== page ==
From the New York Times:
A federal judge on Friday approved a settlement in which Apple could begin paying $400 million to as many as 23 million consumers related to charges that it violated antitrust law by conspiring with publishers to raise e-book prices and thwart efforts by Amazon …
Apple initially agreed to pay up to $400 million to settle the class action in June, ahead of a damages trial set for two months later in which attorneys general in 33 states and class-action lawyers were expected to seek up to $840 million …
The suit accused Apple of being a “ringmaster” of a conspiracy with the five major publishers to raise the average price of e-books from the $9.99 price that Amazon had made standard for new e-book releases. Simon & Schuster, HarperCollins and the Hachette Book Group settled the day the case was filed; Penguin and Macmillan settled months later.
Read the rest here.
And, to reiterate, I recognize the economic danger of Amazon’s size, but (a) Amazon is nowhere near a monopoly or monopsony, (b) it was Amazon’s competitor Apple that showed its willing to break the law to the rip off readers, and (c) the Big Five were an economically dangerous cartel long before Amazon’s first 1’s and 0’s hit the Internet, and they prove their intentions to behave as a cartel again and again, to the detriment of readers and writers.
The facts in this scandal make the deluded National Book Awards polemic delivered by Ursula Le Guin, who is otherwise a remarkable advocate for literature, all the more tragic. The counter-factual slanders that have spread throughout the writing community which she echoed, are disturbingly off-the-rails: that Amazon is telling writers what they can writer and “we just saw a profiteer try to punish a publisher for disobedience.”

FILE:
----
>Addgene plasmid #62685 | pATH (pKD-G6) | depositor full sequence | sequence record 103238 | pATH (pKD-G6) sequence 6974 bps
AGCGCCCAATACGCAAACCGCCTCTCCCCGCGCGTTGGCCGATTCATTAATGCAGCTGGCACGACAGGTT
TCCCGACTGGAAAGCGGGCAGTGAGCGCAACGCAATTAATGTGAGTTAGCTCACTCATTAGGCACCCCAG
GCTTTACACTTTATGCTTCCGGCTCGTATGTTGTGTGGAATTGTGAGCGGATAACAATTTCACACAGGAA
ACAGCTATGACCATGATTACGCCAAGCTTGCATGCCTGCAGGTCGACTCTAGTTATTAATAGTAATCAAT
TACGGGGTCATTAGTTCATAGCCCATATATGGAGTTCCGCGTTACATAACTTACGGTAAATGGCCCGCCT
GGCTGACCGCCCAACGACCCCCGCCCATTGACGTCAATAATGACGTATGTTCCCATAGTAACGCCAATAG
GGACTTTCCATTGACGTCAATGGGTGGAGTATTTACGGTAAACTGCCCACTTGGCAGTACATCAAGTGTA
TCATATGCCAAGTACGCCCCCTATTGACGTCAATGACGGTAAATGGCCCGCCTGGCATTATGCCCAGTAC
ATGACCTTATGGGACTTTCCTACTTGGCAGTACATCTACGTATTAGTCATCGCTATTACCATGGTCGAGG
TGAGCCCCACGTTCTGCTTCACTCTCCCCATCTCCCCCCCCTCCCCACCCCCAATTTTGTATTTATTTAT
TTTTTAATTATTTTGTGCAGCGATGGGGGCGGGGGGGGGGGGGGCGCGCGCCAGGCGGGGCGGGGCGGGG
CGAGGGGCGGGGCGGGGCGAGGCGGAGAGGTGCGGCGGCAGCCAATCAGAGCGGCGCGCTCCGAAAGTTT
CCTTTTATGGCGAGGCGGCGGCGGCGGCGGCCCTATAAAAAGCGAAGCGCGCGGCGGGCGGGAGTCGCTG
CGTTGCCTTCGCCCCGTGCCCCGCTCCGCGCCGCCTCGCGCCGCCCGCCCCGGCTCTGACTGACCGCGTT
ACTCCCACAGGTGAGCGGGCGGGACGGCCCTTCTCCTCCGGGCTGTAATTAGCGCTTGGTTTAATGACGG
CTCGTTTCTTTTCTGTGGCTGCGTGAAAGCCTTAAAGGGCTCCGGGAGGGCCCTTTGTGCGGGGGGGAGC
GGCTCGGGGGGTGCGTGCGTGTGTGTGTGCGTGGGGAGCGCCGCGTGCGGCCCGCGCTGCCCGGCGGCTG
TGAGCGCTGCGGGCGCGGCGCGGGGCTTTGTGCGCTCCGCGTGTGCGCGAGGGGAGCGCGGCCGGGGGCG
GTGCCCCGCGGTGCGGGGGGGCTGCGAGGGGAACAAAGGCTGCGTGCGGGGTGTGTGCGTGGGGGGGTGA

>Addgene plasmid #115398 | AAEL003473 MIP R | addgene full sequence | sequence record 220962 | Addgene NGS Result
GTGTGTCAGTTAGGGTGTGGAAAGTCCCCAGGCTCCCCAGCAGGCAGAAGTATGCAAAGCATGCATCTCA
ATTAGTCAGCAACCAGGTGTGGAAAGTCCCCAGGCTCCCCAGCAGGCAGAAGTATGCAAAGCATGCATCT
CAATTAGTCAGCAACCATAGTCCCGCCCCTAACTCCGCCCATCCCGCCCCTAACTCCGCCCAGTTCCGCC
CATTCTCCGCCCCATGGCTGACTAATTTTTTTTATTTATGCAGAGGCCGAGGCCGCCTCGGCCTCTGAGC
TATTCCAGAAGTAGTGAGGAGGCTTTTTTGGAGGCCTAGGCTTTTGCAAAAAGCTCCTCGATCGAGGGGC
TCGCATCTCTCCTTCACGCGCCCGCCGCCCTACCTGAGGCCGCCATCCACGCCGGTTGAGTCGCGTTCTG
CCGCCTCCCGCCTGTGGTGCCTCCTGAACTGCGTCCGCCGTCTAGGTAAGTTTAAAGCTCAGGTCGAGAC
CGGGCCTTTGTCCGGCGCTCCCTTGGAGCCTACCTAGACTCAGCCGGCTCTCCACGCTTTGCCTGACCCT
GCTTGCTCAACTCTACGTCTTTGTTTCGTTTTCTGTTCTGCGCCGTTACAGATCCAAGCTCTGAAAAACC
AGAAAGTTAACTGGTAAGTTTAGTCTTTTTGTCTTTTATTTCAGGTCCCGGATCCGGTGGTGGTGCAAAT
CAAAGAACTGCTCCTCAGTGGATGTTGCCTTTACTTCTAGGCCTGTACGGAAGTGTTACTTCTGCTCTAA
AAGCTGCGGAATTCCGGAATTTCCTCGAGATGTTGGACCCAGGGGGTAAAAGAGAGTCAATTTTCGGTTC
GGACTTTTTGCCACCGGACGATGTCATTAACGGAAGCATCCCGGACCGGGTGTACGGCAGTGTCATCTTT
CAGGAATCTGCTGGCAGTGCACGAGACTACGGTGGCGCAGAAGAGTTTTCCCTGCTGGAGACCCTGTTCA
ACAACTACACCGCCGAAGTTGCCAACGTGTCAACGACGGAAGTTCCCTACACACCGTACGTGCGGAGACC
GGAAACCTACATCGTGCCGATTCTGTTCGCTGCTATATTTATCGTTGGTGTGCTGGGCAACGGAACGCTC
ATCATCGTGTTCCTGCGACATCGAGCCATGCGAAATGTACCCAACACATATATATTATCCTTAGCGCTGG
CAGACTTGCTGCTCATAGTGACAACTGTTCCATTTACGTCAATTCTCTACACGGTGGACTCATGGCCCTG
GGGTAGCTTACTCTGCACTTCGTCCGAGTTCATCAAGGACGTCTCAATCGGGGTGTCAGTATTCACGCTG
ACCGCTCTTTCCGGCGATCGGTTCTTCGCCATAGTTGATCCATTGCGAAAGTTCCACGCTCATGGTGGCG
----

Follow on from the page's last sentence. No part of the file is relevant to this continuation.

It was an expired contract that Hachette fumbled, stumbled, and after setting their own counter-offer deadline, bumbled. Amazon was going beyond all legal and moral obligations by selling Hachette books at all.
Particularly disappointing was her “writers threatened by corporate fatwa.” Having just finished reading Thomas Jefferson’s Qur’an, which examines (in part) how comparisons to Muslims were used as political insults during America’s early years, I grimaced to hear Le Guin resorting to Islamophobic bigotry to make her counterfactual argument against Amazon.
(And let’s not forget the casual racism that Authors United deployed against Amazon.)
Most striking is that all the crimes, lies, and bigotry are in defense of a pricing scheme that the Big Five use to hike prices for readers and reduce royalties for writers that apparently nobody in the anti-Amazon war camp has actually bothered to do the math on. When the mindless Amazon-hating drones can explain why the author’s percentage of profit is cut by more than half for ebooks while the publisher’s profit more than doubles in comparison, a brazen rip-off that Amazon’s model would rectify, then let them talk about their own obedience to “profiteers.”